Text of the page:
State Comptroller Thomas DiNapoli said state agencies have failed to...

State Comptroller Thomas DiNapoli said state agencies have failed to disburse millions in donations checked off on tax returns.  Credit: Howard Simmons

ALBANY – New Yorkers have donated nearly $14 million through checkoffs on state tax returns to causes — such as breast cancer research and veteran homelessness — that has gone unspent, according to a report by state Comptroller Thomas DiNapoli.

DiNapoli’s report released Friday found that over the last five full fiscal years, less than half of the 27 checkoff funds showed disbursements to the purposes for which New Yorkers sought to contribute. The result is $13.7 million in donations by taxpayers were never disbursed to the state agencies that could spend it on the causes checked off on tax returns as of the 2022-23 fiscal year.

"Donors expect their funds to serve the causes they support," DiNapoli said. "Agencies need to comply with reporting requirements to provide greater clarity on why spending from the funds is lagging.”

DiNapoli’s report found that at least $1 million went unspent in each of the following checkoff causes: Veterans remembrance and veteran cemetery maintenance; volunteer firefighter recruitment and retention; help for homeless veterans; breast cancer and prostate cancer research, and outreach for organ and tissue donations and research.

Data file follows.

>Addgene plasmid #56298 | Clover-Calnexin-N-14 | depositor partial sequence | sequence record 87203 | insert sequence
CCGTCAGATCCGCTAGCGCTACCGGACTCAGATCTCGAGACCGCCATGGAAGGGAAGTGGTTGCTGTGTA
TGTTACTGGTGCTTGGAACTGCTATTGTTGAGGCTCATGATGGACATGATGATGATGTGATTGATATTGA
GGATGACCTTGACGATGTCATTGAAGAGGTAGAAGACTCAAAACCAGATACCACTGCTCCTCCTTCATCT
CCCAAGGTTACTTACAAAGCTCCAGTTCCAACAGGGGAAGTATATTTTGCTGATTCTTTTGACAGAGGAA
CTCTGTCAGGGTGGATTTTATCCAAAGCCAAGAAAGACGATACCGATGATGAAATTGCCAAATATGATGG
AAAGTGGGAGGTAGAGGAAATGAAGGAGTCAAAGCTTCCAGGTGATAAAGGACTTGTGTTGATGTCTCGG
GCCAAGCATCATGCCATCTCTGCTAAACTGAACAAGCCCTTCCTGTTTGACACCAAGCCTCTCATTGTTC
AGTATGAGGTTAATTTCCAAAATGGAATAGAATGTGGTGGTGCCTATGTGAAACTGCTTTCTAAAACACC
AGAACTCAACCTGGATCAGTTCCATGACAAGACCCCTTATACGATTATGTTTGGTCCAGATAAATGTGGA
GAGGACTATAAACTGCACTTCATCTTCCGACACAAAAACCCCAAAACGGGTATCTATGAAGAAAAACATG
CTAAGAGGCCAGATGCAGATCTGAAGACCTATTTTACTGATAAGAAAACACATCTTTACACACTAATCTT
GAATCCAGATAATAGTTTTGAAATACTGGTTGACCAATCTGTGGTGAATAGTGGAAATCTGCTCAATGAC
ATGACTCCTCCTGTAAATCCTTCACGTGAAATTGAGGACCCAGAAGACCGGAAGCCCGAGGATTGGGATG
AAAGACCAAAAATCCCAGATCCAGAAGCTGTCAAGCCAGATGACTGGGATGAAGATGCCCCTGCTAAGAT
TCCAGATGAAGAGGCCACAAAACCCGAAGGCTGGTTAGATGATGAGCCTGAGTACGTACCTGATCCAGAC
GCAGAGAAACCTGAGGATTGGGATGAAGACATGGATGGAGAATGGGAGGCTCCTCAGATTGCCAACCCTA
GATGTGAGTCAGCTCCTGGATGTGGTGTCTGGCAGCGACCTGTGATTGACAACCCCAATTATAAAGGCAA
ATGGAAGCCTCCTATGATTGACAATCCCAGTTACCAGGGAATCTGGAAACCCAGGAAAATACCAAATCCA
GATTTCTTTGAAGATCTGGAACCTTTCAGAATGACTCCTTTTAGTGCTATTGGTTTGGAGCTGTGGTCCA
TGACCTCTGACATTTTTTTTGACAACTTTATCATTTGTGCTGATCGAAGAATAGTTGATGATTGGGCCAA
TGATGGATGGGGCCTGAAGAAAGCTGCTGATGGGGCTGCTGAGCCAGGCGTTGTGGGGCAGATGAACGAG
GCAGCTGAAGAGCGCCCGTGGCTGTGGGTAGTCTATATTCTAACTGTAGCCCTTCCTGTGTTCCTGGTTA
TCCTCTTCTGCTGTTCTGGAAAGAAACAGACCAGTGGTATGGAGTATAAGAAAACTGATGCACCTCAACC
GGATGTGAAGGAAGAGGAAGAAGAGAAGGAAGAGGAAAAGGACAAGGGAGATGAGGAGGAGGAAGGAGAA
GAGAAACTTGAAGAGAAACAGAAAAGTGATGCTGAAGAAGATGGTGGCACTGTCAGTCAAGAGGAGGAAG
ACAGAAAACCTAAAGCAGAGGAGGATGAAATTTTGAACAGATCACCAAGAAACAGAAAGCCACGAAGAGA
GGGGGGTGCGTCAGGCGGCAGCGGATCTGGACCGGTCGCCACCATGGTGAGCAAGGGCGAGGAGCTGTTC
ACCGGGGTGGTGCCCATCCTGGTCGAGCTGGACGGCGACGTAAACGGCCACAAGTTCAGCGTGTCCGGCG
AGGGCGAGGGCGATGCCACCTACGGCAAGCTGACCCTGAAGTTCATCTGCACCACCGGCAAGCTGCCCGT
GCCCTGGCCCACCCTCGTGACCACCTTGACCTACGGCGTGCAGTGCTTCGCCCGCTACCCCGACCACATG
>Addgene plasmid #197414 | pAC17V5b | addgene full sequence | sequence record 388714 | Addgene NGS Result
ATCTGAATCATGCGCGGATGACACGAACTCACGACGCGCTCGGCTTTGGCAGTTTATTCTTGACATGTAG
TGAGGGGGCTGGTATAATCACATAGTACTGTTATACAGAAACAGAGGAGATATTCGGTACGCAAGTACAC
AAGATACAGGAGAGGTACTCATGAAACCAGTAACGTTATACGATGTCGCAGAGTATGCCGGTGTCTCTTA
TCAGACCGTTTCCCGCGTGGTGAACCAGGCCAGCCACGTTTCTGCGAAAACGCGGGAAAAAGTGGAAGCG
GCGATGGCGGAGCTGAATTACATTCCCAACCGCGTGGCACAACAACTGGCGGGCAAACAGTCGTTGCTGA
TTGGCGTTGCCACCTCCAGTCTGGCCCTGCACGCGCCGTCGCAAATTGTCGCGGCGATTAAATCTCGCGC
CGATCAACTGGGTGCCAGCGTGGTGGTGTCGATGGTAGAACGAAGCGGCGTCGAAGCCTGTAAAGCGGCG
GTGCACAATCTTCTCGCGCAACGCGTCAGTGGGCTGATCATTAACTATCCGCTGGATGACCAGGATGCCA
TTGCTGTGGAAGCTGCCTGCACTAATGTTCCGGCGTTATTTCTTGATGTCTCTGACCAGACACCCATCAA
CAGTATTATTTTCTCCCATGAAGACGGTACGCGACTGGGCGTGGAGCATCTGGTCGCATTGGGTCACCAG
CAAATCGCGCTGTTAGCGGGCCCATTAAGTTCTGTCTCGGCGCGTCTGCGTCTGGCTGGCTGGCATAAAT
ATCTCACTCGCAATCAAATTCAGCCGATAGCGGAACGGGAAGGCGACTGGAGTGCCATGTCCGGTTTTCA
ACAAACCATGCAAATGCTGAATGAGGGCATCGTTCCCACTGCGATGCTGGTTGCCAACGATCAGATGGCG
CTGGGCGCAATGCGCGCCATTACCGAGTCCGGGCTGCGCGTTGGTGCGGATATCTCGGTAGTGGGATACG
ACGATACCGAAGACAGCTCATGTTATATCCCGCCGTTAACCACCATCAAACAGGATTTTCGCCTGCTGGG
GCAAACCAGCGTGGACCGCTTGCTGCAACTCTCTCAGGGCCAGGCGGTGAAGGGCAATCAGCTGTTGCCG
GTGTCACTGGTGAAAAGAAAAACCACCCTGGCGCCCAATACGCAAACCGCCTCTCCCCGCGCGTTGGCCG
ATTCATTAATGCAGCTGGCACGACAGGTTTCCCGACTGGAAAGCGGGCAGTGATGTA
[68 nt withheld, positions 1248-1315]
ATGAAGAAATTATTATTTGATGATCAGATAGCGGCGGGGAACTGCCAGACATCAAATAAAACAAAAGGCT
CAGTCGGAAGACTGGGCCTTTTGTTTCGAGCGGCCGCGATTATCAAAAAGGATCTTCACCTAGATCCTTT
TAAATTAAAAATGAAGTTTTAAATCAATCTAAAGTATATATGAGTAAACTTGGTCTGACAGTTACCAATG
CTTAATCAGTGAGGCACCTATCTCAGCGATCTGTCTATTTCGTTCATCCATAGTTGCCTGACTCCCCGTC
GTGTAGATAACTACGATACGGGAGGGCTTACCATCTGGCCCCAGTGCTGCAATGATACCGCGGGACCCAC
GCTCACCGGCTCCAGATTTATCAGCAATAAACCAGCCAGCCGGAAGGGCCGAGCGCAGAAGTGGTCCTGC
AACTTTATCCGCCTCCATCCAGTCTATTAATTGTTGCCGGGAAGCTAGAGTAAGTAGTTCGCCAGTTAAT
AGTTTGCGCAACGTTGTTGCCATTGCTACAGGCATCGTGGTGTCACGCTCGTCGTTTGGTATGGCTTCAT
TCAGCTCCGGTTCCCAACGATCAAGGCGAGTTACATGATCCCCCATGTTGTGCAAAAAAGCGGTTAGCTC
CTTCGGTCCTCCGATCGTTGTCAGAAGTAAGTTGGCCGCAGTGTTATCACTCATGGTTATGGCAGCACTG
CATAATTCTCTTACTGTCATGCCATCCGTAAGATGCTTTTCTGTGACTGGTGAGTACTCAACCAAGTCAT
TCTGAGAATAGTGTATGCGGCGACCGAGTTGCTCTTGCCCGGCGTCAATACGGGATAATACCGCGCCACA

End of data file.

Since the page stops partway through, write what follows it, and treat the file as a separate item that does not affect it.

In the case of the checkoff for the Veterans Home Assistance Fund, no money was disbursed last year to the five veterans homes, including the Long Island State Veterans Home in Stony Brook. The balance for the checkoff fund was $363,714 as of the 2022-23 fiscal year, according to the report.

There was no immediate comment from the state Taxation and Finance Department.

The largest accumulated fund balance is for prostate cancer research, detection and education, with $3.17 million unspent. Another $2.56 million went unspent from the checkoff for breast cancer research. Other causes include a fund to assist missing and exploited children efforts, military family relief, libraries, gifts for food banks, firearm violence research, and the Lake Placid Olympic Training Center.

DiNapoli said that under state law the funds must be disbursed to the state agencies that act on the concerns. The law also requires annual reports to the State Legislature and comptroller’s office, but those reports have been “sparse,” according to DiNapoli.

DiNapoli wants the reports to be prompt and to explain how the money is spent and why some funds are delayed or not disbursed.

The checkoff funds are created by the legislature. DiNapoli said that in the 2023 legislative session nine new causes were proposed and two were enacted — one for diabetes research and another for childhood cancer research. Despite the growing number of causes that can be chosen, now at 27, there has been little increase in total donations, DiNapoli said.